LaFromboise impresses in big league debut

LaFromboise impresses in big league debut

SEATTLE -- Bobby LaFromboise made his Major League debut by striking out two Astros in a perfect ninth inning in the Mariners' 8-3 loss on Wednesday night, quite an entrance for the 26-year-old left-handed sidearmer.

LaFromboise was called up from Triple-A Tacoma after Tuesday night's 16-9 loss to the Houston Astros in which several relievers were taxed in extra duty. There was plenty of emotion to go around when he got the call from Tacoma manager Daren Brown after the Rainiers' victory in Sacramento on Tuesday night.

"About 12:15 [a.m.]," said LaFromboise, whom the Mariners selected in the eighth round of the 2008 First-Year Player Draft and pitched to a combined 1.36 ERA in 66 1/3 innings in Double-A and Triple-A last year. "I was just hanging out with a couple of roommates and friends. It was a big shock to me."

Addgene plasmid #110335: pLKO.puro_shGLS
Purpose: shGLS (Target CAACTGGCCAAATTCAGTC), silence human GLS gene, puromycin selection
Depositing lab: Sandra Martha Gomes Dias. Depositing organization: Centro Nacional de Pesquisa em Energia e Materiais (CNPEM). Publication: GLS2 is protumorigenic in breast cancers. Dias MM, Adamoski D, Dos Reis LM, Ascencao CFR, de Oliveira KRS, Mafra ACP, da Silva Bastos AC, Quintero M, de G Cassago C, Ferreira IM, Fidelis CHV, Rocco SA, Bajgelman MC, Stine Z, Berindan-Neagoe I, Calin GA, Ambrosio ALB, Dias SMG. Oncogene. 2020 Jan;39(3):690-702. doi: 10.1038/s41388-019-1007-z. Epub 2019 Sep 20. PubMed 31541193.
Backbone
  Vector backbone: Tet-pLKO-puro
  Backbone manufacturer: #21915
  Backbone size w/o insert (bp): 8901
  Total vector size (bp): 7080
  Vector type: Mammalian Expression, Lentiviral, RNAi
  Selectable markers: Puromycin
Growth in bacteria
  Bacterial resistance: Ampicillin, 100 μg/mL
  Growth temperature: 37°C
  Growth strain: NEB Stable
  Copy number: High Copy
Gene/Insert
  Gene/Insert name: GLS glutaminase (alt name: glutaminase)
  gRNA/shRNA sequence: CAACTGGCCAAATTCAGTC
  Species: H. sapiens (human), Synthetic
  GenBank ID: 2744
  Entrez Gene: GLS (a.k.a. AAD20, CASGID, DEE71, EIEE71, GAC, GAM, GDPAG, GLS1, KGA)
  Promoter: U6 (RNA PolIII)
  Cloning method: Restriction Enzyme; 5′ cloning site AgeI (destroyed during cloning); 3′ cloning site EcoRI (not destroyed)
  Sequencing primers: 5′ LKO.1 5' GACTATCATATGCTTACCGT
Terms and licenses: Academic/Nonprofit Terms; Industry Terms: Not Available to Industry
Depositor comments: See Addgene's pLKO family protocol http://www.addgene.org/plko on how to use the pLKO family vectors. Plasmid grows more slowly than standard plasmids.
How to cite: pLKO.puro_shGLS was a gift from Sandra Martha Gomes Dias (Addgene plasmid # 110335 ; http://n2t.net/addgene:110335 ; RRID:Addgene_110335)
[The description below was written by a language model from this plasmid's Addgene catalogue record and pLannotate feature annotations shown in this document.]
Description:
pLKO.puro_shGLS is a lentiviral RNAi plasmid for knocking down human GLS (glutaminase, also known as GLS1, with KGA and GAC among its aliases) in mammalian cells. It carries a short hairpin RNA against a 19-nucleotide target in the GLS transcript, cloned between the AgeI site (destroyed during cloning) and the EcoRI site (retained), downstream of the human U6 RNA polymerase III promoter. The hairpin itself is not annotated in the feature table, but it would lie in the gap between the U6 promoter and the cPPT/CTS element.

LaFromboise immediately went down to his own hotel room and called his father, Joe, a tire salesman in Covina, Calif.

"I couldn't get through it," LaFromboise said. "Teared up. And then I had to talk to my mom, and that was worse. Because it's Mom. It was just a great feeling to be able to make that phone call to them, and say, 'Hey, I made it.'"

LaFromboise said Mariners manager Eric Wedge congratulated him and offered him a reminder. "It's the same game," LaFromboise said. "It's still 60 feet, six inches. Just go out and do what I do."

The Mariners optioned to Tacoma lefty reliever Lucas Luetge to make room on the roster for LaFromboise. But Wedge said it wasn't because the team is disappointed in Luetge, who pitched a career-high three innings on Tuesday night and gave up two runs on five hits.

"It was nothing, really, in regards to Lucas," Wedge said. "It was just he had options, and he threw three innings last night, and we needed another arm. When you have a night like last night, it's not just about the next day, but it could potentially even go longer than that."

Doug Miller is a reporter for This story was not subject to the approval of Major League Baseball or its clubs.